The Trend: Multifunction power tools that combine the mechanisms of two or more pieces of equipment into one professional-grade item
Why Now? Contractors and ambitious DIYers want to do projects more efficiently. And in many cases, toolmakers are taking advantage of the zip and design flexibility offered by compact 12-volt lithium-ion batteries. With less weight and space devoted to the power source, there’s room for what users want at the business end.
How You'll Benefit
Multitaskers save space in your box or shed, and they cost far less than the sum of their standalone counterparts.
The H3 weighs just three pounds but pulls triple duty as a drill, a driver, and a hammer drill that punches holes in concrete. It does so with easily swappable bit holders for the different bit styles, plus two moving parts run by the 12-volt battery. A motor spins the drill as usual and, in hammer mode, a scaled-down pneumatic piston kicks in to push the tip a quarter of an inch into brick.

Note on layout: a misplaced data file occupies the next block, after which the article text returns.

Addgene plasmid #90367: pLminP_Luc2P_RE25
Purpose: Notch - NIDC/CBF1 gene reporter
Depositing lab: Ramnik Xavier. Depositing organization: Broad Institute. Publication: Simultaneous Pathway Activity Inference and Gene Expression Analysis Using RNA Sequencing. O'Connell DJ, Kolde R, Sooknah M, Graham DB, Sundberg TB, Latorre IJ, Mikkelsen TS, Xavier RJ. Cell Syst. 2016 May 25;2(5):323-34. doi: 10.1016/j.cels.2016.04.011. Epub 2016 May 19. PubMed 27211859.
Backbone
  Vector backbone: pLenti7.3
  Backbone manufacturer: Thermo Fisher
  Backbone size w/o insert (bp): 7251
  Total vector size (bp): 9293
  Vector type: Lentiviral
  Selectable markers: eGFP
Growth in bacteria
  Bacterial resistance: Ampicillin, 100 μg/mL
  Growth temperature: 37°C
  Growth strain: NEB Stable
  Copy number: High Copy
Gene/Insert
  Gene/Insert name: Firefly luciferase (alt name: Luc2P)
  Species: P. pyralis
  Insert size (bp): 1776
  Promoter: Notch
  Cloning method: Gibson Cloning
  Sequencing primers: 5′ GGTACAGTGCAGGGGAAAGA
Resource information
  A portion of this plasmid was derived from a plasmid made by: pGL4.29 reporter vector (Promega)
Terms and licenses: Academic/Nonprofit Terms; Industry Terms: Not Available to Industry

Snap one of five heads onto this handle to turn it into a drill, impact driver, ratchet, auto-hammer or oscillating tool that can cut and sand. The 8.5-inch handle hides a 12-volt battery and a motor. To transmit power from that motor to different tools—all with different torque and speed requirements—Ridgid equipped each attachment with its own gears.
This tool, designed to cut floorboards and narrow lumber, acts as a portable table saw and miter saw. Lock its blade in place to feed wood in for lengthwise cuts, as with a table saw; then rotate the board, hold it steady, and slide the blade along rails to make miter-style horizontal or diagonal cuts. It needs an outlet, but at 24 pounds, it’s light enough to carry between rooms.
Five amazing, clean technologies that will set us free, in this month's energy-focused issue. Also: how to build a better bomb detector, the robotic toys that are raising your children, a human catapult, the world's smallest arcade, and much more.